4.23The chief characteristics attaching to the office of Speaker in the House of Commons are authority and impartiality. As the symbol of the powers and privileges of the House, the Royal Mace is borne before the Speaker when entering and leaving the Chamber at the beginning and end of a sitting, and upon State occasions, by the Serjeant at Arms attending the House of Commons, and is placed upon the Table when the Speaker is in the Chair.1 In debate all speeches are addressed to the Speaker who also calls upon Members to speak—a choice which is not open to dispute. On rising to preserve order or to give a ruling on a doubtful point the Speaker must always be heard in silence and no Member may stand when the Speaker is on their feet. Reflections upon the character or actions of the Speaker may be punished as breaches of privilege (see para 15.14 ). No action may be criticised incidentally in debate or upon any form of proceeding except a substantive motion (see para 20.10 ). The Speaker's authority in the Chair is fortified by many special powers which are referred to below. Confidence in the impartiality of the Speaker is an indispensable condition of the successful working of procedure, and many conventions exist which have as their object not only to ensure the impartiality of the Speaker but also to ensure that that impartiality is generally recognised. The Speaker takes no part in debate either in the House or in committee, but makes occasional observations from the Chair.2 The Speaker votes only when the voices are equal, and then in accordance with rules which preclude an expression of opinion upon the merits of a question (see para 20.89 ). At a General Election the Speaker stands as ‘the Speaker seeking re-election’, as belonging to no party;3 in a reversion to a frequent previous practice, candidates from major parties have not contested the Speaker's seat in recent general elections.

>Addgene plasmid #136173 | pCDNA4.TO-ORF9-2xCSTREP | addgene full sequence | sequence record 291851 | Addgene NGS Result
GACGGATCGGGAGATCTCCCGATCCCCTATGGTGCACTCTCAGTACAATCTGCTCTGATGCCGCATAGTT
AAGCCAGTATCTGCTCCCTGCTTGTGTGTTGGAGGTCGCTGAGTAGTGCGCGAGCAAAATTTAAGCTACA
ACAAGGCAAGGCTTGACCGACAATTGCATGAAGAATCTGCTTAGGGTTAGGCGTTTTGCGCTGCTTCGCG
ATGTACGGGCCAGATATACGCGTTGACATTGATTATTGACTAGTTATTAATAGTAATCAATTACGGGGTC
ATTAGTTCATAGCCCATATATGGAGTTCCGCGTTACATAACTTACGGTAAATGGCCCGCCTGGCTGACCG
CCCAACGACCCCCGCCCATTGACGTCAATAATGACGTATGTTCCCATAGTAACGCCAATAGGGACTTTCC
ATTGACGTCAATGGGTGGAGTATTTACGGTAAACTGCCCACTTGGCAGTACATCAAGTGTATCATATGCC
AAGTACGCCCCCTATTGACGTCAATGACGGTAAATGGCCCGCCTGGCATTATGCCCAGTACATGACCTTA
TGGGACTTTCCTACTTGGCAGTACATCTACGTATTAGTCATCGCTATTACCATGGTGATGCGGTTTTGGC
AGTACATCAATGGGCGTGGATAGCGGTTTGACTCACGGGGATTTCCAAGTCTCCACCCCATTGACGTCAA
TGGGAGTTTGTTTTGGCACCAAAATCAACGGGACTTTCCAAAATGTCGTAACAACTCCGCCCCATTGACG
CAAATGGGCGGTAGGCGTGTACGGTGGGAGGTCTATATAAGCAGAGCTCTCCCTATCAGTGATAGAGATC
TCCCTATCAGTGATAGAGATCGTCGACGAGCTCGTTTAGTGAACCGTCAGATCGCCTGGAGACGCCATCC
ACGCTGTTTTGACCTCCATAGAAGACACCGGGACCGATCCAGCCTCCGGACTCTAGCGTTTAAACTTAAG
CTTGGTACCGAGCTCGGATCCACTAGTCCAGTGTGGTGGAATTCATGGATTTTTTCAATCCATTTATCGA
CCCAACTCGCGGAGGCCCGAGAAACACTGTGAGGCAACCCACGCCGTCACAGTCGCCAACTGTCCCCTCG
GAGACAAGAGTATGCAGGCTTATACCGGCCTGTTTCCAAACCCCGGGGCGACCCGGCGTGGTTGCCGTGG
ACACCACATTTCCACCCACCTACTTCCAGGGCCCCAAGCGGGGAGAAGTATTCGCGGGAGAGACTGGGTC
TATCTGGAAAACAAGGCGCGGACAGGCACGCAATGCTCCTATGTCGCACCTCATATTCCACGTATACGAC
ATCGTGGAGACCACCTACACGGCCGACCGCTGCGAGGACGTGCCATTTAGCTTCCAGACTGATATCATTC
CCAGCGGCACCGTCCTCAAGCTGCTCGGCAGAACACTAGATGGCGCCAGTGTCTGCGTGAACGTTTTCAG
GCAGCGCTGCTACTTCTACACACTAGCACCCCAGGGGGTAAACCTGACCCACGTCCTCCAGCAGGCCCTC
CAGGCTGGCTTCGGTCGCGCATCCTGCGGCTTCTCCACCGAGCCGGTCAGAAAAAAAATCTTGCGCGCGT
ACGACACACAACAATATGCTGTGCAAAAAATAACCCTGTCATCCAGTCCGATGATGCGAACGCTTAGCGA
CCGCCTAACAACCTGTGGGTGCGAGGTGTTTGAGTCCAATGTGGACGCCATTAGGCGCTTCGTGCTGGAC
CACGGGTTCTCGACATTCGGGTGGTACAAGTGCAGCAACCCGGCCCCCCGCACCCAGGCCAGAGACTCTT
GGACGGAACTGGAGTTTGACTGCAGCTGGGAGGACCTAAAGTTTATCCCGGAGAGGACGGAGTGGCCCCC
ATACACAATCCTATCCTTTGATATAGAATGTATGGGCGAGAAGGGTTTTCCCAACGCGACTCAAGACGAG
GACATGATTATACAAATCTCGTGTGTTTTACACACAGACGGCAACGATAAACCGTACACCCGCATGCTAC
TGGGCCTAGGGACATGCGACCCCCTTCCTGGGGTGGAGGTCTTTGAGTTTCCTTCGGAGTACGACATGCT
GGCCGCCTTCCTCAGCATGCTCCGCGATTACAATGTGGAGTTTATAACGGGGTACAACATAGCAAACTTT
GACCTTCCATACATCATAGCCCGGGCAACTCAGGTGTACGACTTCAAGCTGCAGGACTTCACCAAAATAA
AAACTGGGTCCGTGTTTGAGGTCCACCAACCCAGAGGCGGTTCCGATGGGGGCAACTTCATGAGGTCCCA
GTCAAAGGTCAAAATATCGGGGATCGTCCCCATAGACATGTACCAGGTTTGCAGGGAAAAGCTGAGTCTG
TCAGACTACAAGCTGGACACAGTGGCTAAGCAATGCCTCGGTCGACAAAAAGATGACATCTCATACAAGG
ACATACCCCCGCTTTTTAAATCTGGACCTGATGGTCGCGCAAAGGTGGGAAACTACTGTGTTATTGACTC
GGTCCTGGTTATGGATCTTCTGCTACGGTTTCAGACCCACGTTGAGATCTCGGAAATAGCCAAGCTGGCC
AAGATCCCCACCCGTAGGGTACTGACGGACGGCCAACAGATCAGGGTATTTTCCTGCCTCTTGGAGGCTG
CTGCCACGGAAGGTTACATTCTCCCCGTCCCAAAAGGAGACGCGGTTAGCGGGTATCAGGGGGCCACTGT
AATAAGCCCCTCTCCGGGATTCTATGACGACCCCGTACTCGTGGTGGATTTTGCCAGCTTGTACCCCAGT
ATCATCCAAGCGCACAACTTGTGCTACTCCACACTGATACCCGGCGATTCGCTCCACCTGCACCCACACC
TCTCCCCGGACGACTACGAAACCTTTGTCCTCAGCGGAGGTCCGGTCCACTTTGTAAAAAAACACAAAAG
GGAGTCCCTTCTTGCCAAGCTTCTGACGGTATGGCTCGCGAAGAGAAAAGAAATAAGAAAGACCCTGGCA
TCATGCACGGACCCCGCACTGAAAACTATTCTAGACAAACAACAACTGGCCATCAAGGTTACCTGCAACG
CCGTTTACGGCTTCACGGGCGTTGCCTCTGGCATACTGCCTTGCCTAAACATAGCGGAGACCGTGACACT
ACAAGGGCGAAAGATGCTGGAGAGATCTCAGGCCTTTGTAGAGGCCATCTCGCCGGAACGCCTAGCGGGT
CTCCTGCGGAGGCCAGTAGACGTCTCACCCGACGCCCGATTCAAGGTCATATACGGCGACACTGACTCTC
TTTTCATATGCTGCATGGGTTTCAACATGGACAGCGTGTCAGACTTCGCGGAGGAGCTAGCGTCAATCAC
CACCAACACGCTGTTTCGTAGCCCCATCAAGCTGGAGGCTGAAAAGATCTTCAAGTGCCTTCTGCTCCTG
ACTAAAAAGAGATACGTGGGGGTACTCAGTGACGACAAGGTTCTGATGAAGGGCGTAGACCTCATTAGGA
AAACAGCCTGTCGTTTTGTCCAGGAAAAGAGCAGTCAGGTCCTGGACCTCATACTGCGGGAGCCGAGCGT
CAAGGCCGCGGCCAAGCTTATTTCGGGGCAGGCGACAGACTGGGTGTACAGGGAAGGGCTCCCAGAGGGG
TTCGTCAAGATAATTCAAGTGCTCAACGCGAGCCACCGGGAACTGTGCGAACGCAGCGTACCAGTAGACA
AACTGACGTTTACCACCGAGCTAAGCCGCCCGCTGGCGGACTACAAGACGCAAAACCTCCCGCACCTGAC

Footnotes

  1. 1. The Mace is received by the Serjeant at Arms from the Lord Chamberlain of the Household; it is, therefore, in the first place a symbol of the Royal authority, and thence derivatively of the authority of the Speaker and the House. When the House is dissolved or prorogued it reverts to the custody of the Lord Chamberlain of the Household, but during an adjournment it remains in the control of the Serjeant at Arms. See also HC Deb (7 December 1961) 650, cc 1544–52, and P F Thorne The Royal Mace House of Commons Library Document No 18 (1990).
  2. 2. See eg HC Deb (30 October 2017) 630, cc 577–78.
  3. 3. See Report of the Select Committee on Parliamentary Elections (the Speaker's Seat), HC 98 (1938–39).